HEAD teachers from around York and North Yorkshire have been analysing the latest GCSE attainment tables and what they mean.

The results were released by the Department for Children, Schools and Families, with many of the area’s schools performing well.

For York High School, which was formed in 2007 when Lowfield and Oaklands combined, its first set of results showed 51 per cent of pupils gained GCSE grade C or above, with 35 per cent of those including both maths and English.

The head of the Dijon Avenue school, David Ellis, said: “If you take the 2007 results and combine Lowfield and Oaklands, it was exactly 50 per cent of pupils who got five GCSEs at C or above and this year it was 51 per cent – a moderate increase.

“But that proves that worries about combining the two schools were unfounded.”

Mr Ellis said the 35 per cent figure was low because of a weakness at the school with English.

He highlighted that 62 per cent attained a C or above in maths but only 37 per cent attained similar grades in English.

The school has now implemented a new strategy for English, with exams taken earlier, in November. This has already seen a 36 per cent pass rate in results released this week and Mr Ellis said he expects more success in summer re-takes.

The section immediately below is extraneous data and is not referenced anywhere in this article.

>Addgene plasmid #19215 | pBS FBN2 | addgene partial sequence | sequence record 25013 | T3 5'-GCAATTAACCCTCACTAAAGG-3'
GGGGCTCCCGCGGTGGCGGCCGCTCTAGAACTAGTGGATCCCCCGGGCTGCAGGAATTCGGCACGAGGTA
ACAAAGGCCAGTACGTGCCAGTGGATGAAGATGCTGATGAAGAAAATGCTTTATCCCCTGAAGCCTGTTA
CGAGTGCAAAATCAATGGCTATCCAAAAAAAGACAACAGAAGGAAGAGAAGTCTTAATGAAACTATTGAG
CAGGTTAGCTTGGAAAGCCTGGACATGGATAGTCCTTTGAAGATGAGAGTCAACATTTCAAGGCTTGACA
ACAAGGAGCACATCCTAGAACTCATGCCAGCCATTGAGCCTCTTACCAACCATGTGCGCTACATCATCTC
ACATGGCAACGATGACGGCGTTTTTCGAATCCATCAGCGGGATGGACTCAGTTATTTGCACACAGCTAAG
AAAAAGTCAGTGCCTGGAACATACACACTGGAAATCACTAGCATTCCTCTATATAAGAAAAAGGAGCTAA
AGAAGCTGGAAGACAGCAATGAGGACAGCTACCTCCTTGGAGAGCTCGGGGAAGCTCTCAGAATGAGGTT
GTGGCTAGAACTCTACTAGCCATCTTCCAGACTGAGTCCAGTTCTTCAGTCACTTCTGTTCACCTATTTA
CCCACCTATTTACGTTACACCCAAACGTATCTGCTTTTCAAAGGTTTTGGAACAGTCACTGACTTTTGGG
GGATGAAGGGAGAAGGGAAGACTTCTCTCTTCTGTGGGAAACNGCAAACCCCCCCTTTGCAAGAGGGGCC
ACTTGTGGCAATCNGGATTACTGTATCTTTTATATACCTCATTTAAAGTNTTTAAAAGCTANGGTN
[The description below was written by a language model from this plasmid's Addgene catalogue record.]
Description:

In the East Riding of Yorkshire, most school’s results remained steady, though Market Weighton School enjoyed a 12 per cent rise in the number of children obtaining five GCSEs, including maths and English.

The same category for Pocklington School, however, showed a steep decline over the past four years, with the number of pupils attaining five GCSEs including maths and English, dropping from 94 per cent in 2005 to 14 per cent last year. Explaining the apparent drop, director of studies Rob Smith said: “It’s because of the maths GCSE – the one we do, in common with a lot of independent schools, is an international GCSE (IGCSE). It’s a lot more traditional and doesn’t include course work.

“Roughly, 80 per cent of the pupils do IGCSE maths, but in terms of league tables the Government doesn’t recognise them.”

Mr Smith explained that as the number of pupils taking the maths IGCSE had increased over the years, it appeared on the tables that fewer pupils were taking exams, which was not the case.

Throughout North Yorkshire, many schools enjoyed an upturn in the category, with Barlby High, Esingwold School and Read School in Selby all seeing an increase.

Norton College saw a dip, down from 58 per cent last year to 52 per cent this year, while Selby High School saw a drop from 64 per cent to 39 per cent.